I have manual mirrors on the syncro and they are less than satisfactory. They are small, don’t stay adjusted very well (I have gone through all the tricks to keep them adjusted), and they frost up in winter. Now I finally have collected enough used parts to get 2 power mirrors installed, as yet not powered, and not without having to bugger around to make them work.
I have one white one, complete but the heating element connection broke, and one black one which also had the same broken connection plus a broken stem. I’ll deal with the black one first. By the way, the mirror had been “repaired” by its previous owner using duct tape and lots of shoe-goo. What a pillock.
Here is a shot of the socket showing the broken stub.
And here is the part that was broken off.
The bracket that receives this stud looks like this.
The stud passes through that bracket and is held in place with a nut and spring arrangement. The lumpy end of the bracket fits into corresponding divots in the socket on the mirror arm, you can see them in the first picture. Here is the spring and nut on the broken stud. The white thing is a plastic washer, but it was cracked and not reused.
A new stud had to be made and affixed to the mirror. I had an idea and, not surprisingly, I discovered that someone else had the same idea before. SpitsnRovers posted his fix on the samba. As an aside, his website has some pretty useful Vanagon info on it. It is just a matter of tapping for a new stud to be screwed in. The stud has a 13 mm X 1.5 thread so if I had a bolt with that thread and the corresponding tap, I would be in business. But I didn’t so I wasn’t. I did have some 1/2″ NC bolts and the right tap, why not use that instead?
I used the die to make the threaded portion of the bolt a bit longer. The bolt was chucked up in the lathe and drilled out (passage for the electrical wires). Oh I am so clever eh? Well, no. I drilled the hole a tad to large.
Found another bolt and drilled the right sized hole. Shown below is the drilled and cut bolt, a 1/2″ Nyloc nut, the stock nut, the broken plastic washer, and the spring. I feel like I am becoming even more pedantic.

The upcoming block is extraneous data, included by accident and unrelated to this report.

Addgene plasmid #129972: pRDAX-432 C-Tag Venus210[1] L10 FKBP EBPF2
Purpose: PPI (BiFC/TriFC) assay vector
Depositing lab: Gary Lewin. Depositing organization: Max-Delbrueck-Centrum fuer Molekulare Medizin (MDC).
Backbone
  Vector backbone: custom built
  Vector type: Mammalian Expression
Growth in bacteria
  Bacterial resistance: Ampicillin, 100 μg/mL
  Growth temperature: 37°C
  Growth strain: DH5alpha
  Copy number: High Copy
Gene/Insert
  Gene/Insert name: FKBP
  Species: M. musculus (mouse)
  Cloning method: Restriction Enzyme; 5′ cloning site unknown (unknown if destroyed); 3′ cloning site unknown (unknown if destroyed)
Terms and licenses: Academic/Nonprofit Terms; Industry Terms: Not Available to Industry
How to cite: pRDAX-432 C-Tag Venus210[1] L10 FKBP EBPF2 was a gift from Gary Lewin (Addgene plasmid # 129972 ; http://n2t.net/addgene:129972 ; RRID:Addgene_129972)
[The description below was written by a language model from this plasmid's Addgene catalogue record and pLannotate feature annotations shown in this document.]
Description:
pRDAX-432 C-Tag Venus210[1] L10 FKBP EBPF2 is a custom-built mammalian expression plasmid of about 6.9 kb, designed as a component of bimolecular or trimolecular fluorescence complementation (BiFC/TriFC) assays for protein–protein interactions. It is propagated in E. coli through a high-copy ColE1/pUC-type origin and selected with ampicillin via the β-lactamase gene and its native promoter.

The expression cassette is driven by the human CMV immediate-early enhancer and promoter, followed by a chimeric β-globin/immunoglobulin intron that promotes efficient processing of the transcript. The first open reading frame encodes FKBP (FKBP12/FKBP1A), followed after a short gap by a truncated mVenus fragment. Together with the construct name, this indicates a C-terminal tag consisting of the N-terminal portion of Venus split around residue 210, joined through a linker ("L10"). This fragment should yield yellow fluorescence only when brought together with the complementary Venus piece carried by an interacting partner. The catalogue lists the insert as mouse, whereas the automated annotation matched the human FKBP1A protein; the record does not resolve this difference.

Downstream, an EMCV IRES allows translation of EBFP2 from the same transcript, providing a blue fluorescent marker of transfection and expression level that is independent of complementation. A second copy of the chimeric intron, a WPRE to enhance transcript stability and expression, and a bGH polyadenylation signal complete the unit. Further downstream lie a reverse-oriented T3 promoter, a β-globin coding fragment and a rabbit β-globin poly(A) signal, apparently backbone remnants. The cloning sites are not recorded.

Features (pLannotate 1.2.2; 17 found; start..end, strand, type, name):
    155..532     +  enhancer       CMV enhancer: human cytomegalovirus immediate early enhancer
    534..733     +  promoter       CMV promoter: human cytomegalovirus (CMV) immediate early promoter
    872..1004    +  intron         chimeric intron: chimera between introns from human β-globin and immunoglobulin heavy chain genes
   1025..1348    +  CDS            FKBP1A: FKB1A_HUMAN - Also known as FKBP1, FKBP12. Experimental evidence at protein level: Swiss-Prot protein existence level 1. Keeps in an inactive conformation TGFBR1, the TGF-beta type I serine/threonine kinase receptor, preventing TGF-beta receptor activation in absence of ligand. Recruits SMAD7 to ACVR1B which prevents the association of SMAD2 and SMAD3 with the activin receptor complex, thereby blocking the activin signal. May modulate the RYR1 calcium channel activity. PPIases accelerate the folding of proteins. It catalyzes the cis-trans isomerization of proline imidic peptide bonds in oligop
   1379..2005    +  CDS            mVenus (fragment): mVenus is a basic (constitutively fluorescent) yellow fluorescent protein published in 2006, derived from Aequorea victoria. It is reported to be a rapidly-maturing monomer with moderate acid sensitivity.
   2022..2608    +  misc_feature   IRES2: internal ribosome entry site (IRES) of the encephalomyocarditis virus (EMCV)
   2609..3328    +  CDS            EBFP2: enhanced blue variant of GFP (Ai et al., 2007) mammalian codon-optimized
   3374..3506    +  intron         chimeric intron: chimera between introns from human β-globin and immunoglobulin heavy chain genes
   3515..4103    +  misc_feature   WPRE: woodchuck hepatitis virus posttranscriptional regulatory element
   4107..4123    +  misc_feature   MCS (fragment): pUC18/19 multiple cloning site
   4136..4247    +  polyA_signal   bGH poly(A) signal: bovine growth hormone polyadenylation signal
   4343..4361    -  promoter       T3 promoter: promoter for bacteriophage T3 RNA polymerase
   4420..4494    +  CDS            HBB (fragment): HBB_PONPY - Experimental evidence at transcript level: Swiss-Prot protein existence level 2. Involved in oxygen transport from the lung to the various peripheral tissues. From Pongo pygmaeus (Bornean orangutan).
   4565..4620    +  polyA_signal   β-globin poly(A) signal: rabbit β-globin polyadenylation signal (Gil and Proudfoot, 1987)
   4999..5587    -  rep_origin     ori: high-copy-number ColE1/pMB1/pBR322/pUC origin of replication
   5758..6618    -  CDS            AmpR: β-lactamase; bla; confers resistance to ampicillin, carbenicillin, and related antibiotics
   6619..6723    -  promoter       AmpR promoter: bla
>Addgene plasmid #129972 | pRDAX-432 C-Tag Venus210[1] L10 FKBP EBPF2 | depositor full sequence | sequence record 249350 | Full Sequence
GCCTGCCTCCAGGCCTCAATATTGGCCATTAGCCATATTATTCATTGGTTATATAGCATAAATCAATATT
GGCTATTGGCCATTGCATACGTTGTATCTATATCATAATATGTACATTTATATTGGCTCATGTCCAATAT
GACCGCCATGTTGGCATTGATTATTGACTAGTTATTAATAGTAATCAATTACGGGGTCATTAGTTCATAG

I then enlarged the hole in the socket and tapped some threads. Not much meat there though.
I cut the drilled out bolt to the right length, actually a little longer than the broken stud, and threaded it in with some locktite and set it aside overnight. To be honest, I had my doubts whether the stud will hold, there are so few threads engaged. Righty-oh, next day I put it back together. I used a 1/2″ Nylok nut instead of the stock slotted nut, but here it is assembled onto the bracket with plain nut (that broken plastic washer was discarded later).
It withstood cranking down on the nut, the threaded stud did not pull out. I set that aside and had a look at the mirror glass itself. The glass is glued onto a molded plastic backing, with a metal heating element sandwiched between. There are two tabs bent up from that metal that connect to the 12V power supply wires. Here is an intact tab.
One of those tabs was broken (same thing with the other mirror). I tired to solder on a new tab, but no luck, the solder would not flow onto the metal. Time for the cheesy fix, I could lift the plastic backing up from the metal enough to slip the bare end of a wire in. It helps of you heat the plastic with a hot air gun. The wire was trapped and it made electrical contact. I tested it by popping the mirror into the freezer for a while then connected a 12V source to the tabs and watched the fog disappear from the glass. To make the cheesy fix even more obvious, I dolloped a bit of silicone onto the area. This picture is of the repainted white mirror (Krylon Fusion satin black) and you can see the same repair on the back of the mirror.
I routed all the wires (mirror motor and heat) and put the darn thing together. I’ll post more about the wiring when I get around to connecting the electrics to the van, I’m happy right now to have the bigger mirrors. The repainted white mirror was put together, minus that broken white washer.
Not quite the right sized screwdriver, but close, and German. So you know it has to be complaining about my lack of mechanical skill.
And a final shot.
A word about the electrics. The heating element supply is connected to the rear window defogger circuit, so it gets power when that is switched on. That will be a simple connection. The adjuster motor (and its little magnetic clutches) is wired to a control switch mounted on the driver’s side door. I have to find a switch. I believe some mid ’90’s cabriolets share the same switch? I’ll document that sooner than later, I’m keen to see the mirrors move and de-mist.